Some conservative Supreme Court justices Tuesday signaled that they’re unlikely to tear down Obamacare as oral arguments began in a Republican-backed lawsuit challenging the landmark health care law.
The justices’ line of questioning suggests the court’s newly fortified 6-3 conservative majority has reservations about overturning or undercutting a law that covers over 20 million people and provides popular insurance protections.
This latest case, which is the third major challenge to the law heard by the court and comes amid the worst pandemic in a century, centers around Congress’ decision in 2017 to eliminate the law’s penalty for not having health insurance — without removing the coverage requirement itself. A group of Republican states led by Texas and supported by the Trump administration argued that move made the so-called individual mandate unconstitutional, so the rest of the law should fall.
Chief Justice John Roberts and Trump appointee Justice Brett Kavanaugh strongly questioned whether the elimination of the mandate penalty made the rest of the law problematic. Kavanaugh appeared to favor leaving the rest of the law intact if the mandate is struck.
“I tend to agree with you that it is a very straightforward case under our precedents, meaning that we would excise the mandate and leave the rest in place,” Kavanaugh said.
Roberts, who authored two previous opinions upholding Obamacare, said the court should consider whether Congress in 2017 intended for the rest of the law to survive if the mandate was found unconstitutional.
“Here Congress left the law intact when it lowered the penalties to zero,” Robert said. “That seems to be compelling evidence on the question.”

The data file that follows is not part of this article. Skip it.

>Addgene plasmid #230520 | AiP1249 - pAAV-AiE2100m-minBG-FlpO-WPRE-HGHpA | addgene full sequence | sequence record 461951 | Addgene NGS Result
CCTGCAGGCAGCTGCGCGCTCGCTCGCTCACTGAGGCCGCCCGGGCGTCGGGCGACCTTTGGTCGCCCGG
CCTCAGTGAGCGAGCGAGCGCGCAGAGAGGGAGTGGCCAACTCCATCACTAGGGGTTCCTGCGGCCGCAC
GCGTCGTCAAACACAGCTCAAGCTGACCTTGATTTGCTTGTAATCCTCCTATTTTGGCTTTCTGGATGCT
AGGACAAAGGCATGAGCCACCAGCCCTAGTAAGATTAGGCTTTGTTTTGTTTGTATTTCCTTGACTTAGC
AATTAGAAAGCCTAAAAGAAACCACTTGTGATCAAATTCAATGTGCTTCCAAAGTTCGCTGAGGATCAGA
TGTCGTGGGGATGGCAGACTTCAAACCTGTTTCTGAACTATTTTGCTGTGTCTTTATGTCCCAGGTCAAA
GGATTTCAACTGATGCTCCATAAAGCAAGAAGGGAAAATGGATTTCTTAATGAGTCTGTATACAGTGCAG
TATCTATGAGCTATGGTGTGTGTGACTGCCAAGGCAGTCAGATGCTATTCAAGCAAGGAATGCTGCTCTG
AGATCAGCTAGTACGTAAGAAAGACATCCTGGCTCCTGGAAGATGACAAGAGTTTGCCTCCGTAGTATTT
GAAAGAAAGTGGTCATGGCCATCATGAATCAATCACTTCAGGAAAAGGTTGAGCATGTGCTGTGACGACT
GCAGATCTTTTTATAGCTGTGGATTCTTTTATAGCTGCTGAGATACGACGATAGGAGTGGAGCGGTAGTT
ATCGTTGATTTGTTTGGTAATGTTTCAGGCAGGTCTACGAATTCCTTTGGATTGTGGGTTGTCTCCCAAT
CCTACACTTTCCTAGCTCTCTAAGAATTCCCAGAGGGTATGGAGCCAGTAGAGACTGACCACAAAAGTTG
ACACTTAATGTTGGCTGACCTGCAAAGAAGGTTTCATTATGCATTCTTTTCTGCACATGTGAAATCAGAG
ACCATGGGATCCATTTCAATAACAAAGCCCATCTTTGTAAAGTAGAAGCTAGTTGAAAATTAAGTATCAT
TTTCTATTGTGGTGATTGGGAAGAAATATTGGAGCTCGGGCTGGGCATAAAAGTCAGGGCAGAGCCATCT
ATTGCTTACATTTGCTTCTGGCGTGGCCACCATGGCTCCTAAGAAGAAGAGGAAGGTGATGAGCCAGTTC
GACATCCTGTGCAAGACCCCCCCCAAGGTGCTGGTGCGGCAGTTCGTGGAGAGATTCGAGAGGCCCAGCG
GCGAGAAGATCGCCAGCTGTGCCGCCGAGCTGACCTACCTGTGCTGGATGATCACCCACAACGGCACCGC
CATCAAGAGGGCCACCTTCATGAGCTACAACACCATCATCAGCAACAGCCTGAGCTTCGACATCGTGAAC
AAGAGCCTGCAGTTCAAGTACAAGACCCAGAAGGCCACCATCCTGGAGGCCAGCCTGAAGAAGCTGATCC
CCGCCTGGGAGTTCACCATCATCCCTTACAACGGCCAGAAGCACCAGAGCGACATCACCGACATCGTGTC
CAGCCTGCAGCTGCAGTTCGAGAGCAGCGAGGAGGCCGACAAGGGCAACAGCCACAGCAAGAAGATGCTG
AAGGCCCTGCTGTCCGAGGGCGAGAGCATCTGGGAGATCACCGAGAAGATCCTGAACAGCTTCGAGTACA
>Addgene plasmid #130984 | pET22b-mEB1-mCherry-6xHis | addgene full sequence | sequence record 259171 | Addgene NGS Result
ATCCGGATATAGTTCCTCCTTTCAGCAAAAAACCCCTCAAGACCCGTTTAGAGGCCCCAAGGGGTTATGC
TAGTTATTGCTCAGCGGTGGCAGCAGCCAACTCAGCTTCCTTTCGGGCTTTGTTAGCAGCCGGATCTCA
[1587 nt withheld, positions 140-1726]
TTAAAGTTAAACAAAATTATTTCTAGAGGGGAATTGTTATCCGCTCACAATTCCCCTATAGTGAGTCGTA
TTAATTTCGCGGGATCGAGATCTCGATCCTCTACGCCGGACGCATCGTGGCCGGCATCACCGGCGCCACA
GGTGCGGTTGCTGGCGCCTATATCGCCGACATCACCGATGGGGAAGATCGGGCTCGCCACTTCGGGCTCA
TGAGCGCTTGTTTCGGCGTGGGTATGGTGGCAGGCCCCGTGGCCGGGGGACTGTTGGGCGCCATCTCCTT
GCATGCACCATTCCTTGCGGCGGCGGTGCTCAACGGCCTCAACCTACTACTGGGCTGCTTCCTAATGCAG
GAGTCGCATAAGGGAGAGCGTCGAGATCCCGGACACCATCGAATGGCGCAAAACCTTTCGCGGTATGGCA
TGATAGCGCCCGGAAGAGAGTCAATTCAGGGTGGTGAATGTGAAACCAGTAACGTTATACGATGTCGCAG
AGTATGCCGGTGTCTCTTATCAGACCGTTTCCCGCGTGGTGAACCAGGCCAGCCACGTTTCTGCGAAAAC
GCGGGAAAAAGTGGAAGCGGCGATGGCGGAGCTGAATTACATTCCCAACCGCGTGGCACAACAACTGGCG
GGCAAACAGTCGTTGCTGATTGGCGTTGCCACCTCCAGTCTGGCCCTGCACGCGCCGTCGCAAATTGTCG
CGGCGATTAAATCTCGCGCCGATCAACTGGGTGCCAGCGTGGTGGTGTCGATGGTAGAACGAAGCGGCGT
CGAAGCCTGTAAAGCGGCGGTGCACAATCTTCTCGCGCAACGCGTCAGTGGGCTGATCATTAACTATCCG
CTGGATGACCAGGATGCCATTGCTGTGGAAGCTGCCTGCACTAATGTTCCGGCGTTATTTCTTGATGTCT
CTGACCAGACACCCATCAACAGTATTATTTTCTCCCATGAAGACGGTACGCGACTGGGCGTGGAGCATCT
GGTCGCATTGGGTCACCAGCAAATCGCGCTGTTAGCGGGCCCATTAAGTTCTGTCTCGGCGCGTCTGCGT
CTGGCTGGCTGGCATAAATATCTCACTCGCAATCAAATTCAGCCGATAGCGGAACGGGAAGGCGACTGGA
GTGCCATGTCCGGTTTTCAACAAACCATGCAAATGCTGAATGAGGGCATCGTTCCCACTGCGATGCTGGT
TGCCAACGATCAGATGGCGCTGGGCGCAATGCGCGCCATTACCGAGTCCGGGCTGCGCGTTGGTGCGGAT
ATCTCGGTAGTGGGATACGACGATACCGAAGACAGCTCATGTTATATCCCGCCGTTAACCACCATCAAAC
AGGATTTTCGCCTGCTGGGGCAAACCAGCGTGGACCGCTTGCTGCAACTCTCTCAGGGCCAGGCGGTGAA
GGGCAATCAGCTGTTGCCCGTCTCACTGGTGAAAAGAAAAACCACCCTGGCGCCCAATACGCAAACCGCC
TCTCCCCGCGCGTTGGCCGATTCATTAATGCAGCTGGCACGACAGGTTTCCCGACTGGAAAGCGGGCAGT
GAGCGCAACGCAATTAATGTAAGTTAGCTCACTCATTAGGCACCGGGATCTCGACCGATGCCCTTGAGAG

Oral arguments are not a perfect indicator of how the justices may eventually rule, but the remote session, conducted by telephone due to the pandemic, may provide some reassurance to people depending on Obamacare, a $3.6 trillion health care industry that’s been remade by it, and policymakers across Washington.
A ruling against the law, officially known as the Affordable Care Act, could derail President-elect Joe Biden’s plans to build on its coverage and overwhelm Congress. Democratic lawmakers as well as many of their Republican colleagues have been dreading a scenario in which a Supreme Court decision forces them to make a quick legislative fix, given the persisting bitter partisanship over the law.
Many legal observers believed this case, California v. Texas, to be the weakest of the Supreme Court challenges to Obamacare so far. But the law appeared to be in greater danger after Trump’s newest appointee, Justice Amy Coney Barrett, was quickly installed following the September death of Justice Ruth Bader Ginsburg, who almost certainly would have been a reliable vote for Obamacare.
For Obamacare to survive unscathed, at least two Republican appointees will need to join the court’s three liberal justices.
Oral arguments in the case are still continuing.